In our high-tech world it's easy to forget the simpler things. Take a bicycle, for instance. No engine, no computerized braking system, no fancy fuel injection: all you need is air in the tires and off you go.

Simple, that is, until you take a closer look at bicycles with multiple speeds. How do all those notched gears generate more power when you switch from first to fifth?

The answer has to do with a basic mechanical principle called gear ratio. The gears on a bicycle come in different sizes, with the larger gears attached to the pedals and the smaller gears attached to the back wheel. Let's say the smallest gear attached to the back wheel has a circumference of two inches. Now let's say the bike's largest gear attached to the pedals has a circumference of ten inches, or five times the circumference of the smaller gear. Since the two gears are connected by the bicycle chain, when the larger gear revolves, it causes the smaller gear to revolve five times, creating a gear ratio of 5 to 1.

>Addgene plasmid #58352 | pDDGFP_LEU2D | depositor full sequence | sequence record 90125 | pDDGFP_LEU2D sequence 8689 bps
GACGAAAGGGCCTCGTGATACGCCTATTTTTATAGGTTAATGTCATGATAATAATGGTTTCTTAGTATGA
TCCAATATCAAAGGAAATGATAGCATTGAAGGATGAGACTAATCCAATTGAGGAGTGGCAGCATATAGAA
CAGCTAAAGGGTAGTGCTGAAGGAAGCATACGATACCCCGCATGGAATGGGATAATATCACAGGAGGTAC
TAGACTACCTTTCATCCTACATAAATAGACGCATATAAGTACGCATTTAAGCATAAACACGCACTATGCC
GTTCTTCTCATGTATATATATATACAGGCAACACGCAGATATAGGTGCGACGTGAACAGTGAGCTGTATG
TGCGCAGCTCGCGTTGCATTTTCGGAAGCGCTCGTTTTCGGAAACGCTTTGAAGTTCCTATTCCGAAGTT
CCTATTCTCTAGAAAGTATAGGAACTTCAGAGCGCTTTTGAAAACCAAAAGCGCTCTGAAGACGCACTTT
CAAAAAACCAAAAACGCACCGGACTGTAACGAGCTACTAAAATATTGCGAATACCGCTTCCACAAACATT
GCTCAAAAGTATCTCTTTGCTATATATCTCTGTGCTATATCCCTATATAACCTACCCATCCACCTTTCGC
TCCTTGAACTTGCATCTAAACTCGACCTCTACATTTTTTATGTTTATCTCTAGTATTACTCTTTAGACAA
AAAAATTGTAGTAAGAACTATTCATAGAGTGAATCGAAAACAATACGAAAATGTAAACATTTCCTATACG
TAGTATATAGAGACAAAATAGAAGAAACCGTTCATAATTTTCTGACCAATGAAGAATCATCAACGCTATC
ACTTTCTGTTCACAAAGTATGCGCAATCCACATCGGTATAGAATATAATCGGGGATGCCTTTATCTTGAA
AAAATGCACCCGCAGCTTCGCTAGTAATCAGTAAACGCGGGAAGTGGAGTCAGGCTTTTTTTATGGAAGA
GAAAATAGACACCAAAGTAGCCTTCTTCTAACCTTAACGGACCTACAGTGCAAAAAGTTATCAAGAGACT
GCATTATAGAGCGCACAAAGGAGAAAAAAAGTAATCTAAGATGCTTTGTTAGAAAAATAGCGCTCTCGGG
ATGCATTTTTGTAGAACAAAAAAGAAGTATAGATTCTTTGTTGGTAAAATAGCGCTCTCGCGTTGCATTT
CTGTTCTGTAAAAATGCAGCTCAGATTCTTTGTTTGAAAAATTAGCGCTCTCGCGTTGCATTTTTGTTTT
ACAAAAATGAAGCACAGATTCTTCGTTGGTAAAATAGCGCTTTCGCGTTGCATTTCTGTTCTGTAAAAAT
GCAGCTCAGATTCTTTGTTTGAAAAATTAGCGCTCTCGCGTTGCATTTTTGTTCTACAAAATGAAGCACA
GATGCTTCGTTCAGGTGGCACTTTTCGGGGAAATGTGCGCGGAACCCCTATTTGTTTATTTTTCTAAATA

Switching gears either increases or decreases the gear ratio. So switching from first gear to fifth increases the difference in circumference between the front and rear gears, which in turn increase the number of times the back wheel revolves each time you pedal. The result is that in fifth gear you travel several times the distance with each pedal as you would in first. But there's no free lunch--in order to generate speed on a high gear, you have to work twice as hard to crank the pedals around.